The home of the future might still be a retrofuturist’s dream but there are tools available today that are starting to help us toward a smart home, even if we don’t have a spaceport outside like the Jetsons.
Home energy monitoring might not sound like the sexiest proposition for a futuristic pad, but it’s a practical start and it’s not really as hard as you might think.
Last month we took a look at AlertMe, the smart home technology company that has partnered withBritish Gas. The pairing means that traditional gas meters can be replaced with smart meters that can share a lot more information.
Your energy consumption can be compared with other similar homes and you can then work out ways to lower this and save some money along the way.
There are of course other options. Just last week, First Utility, a UK independent energy supplier launched my:energy. This system also compares energy usage with neighbours and provides ideas for saving that energy.
It also provides more information securely on its website for First Utility customers and over the next few months it will roll out further functionality.
This will include unusual usage alerts which can email or send an SMS to customers as well as text message reminders to let people know when to turn down their thermostats when warmer weather is forecast.
First Utility has partnered with Opower, the energy information software provider and according to them, my:energy has the potential to save UK households £1.7 billion and 3 million tonnes of carbon over a three-year period. That’s not a bad start for trying to make an environmental difference.
Of course if you’re in the US, you could install a Nest learning thermostat, but when energy suppliers are offering a helping hand, simple monitoring could be an easy way in to learning more about this kind of data around the home.
Not as tricky as you think
Though this technology is fairly new, it has been possible for a little while already but uptake seems slow unless energy suppliers get involved. So what’s the hold up?
Terry Gray is a UK-based electrical engineer who has been working in the trade for more than 40 years. As an independent source he answered a few questions about this kind of monitoring.
Gray feels that it’s about time we started monitoring energy consumption as this will help us cope should we reach a critical point where we can no longer take things for granted.
Monitoring energy is not a fiddly or complicated thing to do either. Gray says, “Adding a clip around cables that bring electricity into the home is a simple way to keep an eye on consumption. The magnetic field around an electricity cable is monitored and that is then translated to let you know how much you are using. It’s not dangerous and you don’t touch any live wires”.
There’s no excuse if you live in some crazily wired country pile either. Gray says that it doesn’t matter if you live in an old place or a new build as the process of clipping on a monitor is the same.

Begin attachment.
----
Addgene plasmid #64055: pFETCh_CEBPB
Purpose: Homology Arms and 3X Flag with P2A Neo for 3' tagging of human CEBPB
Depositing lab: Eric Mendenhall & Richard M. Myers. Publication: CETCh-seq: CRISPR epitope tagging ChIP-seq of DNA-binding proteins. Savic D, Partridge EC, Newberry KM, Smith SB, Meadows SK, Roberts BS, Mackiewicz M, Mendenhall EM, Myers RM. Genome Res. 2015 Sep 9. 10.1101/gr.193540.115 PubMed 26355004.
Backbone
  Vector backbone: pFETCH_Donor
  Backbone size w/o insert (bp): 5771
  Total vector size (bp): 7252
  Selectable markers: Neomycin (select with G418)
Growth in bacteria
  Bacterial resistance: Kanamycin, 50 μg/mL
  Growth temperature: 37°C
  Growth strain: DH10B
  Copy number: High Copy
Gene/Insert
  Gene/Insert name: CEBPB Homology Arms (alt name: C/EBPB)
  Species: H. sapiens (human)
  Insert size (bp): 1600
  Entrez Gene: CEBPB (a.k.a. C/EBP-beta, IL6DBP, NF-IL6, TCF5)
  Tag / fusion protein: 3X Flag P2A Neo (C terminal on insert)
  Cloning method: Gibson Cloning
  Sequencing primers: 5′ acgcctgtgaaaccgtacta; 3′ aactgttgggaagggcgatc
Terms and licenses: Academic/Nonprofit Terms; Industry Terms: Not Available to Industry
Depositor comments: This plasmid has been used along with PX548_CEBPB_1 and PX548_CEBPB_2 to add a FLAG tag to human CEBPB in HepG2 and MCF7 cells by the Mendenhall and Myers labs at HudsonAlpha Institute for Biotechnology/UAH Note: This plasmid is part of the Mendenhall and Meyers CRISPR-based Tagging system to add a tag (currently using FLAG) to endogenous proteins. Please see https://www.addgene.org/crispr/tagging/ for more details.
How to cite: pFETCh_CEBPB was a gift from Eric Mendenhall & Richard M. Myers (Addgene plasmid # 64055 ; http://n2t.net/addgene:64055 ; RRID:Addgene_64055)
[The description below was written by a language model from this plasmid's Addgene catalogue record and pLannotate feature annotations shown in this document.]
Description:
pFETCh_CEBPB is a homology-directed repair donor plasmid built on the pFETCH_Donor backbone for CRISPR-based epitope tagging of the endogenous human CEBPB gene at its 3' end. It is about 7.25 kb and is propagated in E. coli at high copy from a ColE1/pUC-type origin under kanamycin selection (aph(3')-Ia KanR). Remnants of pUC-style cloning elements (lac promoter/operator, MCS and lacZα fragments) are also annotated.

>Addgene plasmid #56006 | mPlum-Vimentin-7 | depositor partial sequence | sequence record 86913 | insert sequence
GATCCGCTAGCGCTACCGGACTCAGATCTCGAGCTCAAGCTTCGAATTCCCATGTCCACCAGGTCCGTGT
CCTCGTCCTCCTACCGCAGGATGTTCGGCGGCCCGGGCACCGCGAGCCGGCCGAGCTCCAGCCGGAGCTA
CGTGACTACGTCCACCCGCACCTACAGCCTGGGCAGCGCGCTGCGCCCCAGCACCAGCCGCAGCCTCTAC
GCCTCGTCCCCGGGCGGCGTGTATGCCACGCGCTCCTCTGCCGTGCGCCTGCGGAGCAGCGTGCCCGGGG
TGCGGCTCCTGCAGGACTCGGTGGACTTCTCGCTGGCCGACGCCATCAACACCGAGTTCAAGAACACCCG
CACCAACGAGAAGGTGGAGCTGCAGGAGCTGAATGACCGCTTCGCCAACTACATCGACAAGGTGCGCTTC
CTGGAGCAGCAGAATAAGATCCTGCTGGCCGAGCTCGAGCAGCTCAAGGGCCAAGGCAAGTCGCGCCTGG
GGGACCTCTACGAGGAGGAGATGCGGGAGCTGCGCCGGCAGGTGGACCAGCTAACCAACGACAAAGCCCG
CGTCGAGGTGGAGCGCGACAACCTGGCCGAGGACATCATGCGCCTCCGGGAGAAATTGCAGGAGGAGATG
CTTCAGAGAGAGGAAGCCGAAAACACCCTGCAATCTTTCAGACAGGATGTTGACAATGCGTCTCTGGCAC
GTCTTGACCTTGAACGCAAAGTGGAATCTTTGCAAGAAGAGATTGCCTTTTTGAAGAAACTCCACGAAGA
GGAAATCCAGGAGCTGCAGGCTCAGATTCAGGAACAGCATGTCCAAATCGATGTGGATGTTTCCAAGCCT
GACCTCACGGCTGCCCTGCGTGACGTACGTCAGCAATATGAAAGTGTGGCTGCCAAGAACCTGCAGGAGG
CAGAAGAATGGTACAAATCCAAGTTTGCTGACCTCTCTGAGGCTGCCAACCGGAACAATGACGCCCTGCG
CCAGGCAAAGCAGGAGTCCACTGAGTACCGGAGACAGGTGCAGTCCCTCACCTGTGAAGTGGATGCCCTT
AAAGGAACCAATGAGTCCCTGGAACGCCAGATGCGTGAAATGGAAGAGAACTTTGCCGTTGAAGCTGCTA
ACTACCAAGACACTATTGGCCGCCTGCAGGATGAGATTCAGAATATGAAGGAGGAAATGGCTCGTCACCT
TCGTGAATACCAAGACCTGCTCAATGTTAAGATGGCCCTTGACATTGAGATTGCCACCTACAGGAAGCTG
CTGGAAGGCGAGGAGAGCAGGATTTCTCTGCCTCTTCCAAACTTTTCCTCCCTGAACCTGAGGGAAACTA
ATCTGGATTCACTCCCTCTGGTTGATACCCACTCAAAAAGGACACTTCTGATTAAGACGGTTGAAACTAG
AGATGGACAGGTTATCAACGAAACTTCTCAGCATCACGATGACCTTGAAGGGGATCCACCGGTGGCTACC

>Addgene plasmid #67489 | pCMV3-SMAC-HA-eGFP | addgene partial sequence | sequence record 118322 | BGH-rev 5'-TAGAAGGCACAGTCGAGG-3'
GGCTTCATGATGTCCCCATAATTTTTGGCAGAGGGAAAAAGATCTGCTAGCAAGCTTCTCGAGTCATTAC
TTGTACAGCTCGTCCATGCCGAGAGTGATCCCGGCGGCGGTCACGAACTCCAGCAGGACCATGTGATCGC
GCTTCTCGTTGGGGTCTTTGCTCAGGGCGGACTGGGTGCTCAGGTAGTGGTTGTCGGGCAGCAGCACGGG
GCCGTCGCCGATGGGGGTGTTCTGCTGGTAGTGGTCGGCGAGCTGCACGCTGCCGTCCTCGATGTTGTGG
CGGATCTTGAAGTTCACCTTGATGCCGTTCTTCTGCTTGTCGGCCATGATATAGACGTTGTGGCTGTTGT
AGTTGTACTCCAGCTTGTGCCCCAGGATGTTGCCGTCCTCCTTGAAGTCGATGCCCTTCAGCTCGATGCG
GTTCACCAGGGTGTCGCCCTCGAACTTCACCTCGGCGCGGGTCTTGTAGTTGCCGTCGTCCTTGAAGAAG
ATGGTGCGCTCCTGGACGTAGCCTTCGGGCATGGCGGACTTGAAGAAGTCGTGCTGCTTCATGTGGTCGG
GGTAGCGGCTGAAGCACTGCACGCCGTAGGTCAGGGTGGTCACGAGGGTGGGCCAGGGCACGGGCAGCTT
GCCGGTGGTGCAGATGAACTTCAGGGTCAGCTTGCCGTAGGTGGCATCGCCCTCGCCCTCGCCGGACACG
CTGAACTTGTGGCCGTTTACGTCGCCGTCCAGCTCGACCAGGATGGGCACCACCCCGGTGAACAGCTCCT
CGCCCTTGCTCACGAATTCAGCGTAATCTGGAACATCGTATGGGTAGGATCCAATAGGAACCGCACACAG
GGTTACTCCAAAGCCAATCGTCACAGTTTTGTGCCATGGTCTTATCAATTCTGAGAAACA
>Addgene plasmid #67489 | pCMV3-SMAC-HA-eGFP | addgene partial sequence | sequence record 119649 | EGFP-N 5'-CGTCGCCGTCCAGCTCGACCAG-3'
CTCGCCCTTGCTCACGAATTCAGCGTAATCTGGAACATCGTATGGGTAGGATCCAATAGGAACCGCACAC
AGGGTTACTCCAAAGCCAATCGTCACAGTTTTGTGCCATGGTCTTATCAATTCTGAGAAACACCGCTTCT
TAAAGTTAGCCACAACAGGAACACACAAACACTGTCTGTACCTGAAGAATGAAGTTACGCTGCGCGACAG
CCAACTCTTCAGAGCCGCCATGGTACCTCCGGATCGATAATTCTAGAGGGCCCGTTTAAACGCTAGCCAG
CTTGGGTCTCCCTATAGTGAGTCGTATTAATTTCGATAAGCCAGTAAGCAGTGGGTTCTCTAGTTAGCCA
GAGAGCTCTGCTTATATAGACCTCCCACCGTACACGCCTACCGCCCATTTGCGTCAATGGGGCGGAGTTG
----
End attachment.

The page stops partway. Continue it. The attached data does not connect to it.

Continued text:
One thing that he has seen changing is the skill set required by electrical engineers. It’s a hopeful move that these professionals are now adding energy efficiency to their accreditation.
Gray feels that there should be more use of renewable energies. He notes that our love for gadgets, computing and electrical goods means that we are consuming a lot more and there are few ways in which we can cope for the long-term at this level.
Gray’s advice was to be proactive and learn a little more for yourself, he pointed to the NICEIC, the independent voluntary body for the electrical industry in the UK as a good resource for finding some good advice.
Energy at home is something we can feel a bit better about once we start to look at what we are doing and note changes if we do simple things like turning down heating, turning gadgets off instead of into standby mode and switching off the lights.
Businesses can also save a lot of money by monitoring their consumption. Xavier Orduña is the founder and CTO of Dexma Technologies [SP] in Barcelona. If you are starting a business in a new location, every penny counts for overheads, so it’s worth considering ways in which you can save some money on the way.
Dexma provides monitoring for businesses in buildings. Orduña says, “You can change the technology you use by setting hours or levels of consumption, but it’s also important to remind employees to do things like switch the lights off.”
“When no one is watching, people waste energy,” he points out. “When managers have information about the cost of energy consumption, they can train their staff to use things like air conditioning in a more efficient way. When people know that someone is watching, they will change their behaviour.”
Monitoring energy for businesses also requires a lot more sensors and a higher frequency of monitoring to be effective. Orduña says that domestic monitors are easier to use and install but that the margin of error is smaller for professional systems. The installation methods are much the same.
In a home setting, Orduña points out that energy monitoring also works as a way to ensure you can understand changes in the home. If you use energy-efficient light bulbs, or insulate your windows, you’re probably making the right decision, but if you put a monitor in first, you can make a comparison that really shows the difference.
A link between consumption and behaviour can make changes. Though we all probably know we could be doing more, it’s a good habit that is easy to break. Hopefully having some hard data to consider and spot the results we can find ways to inspire us to save a bit more energy with new technologies.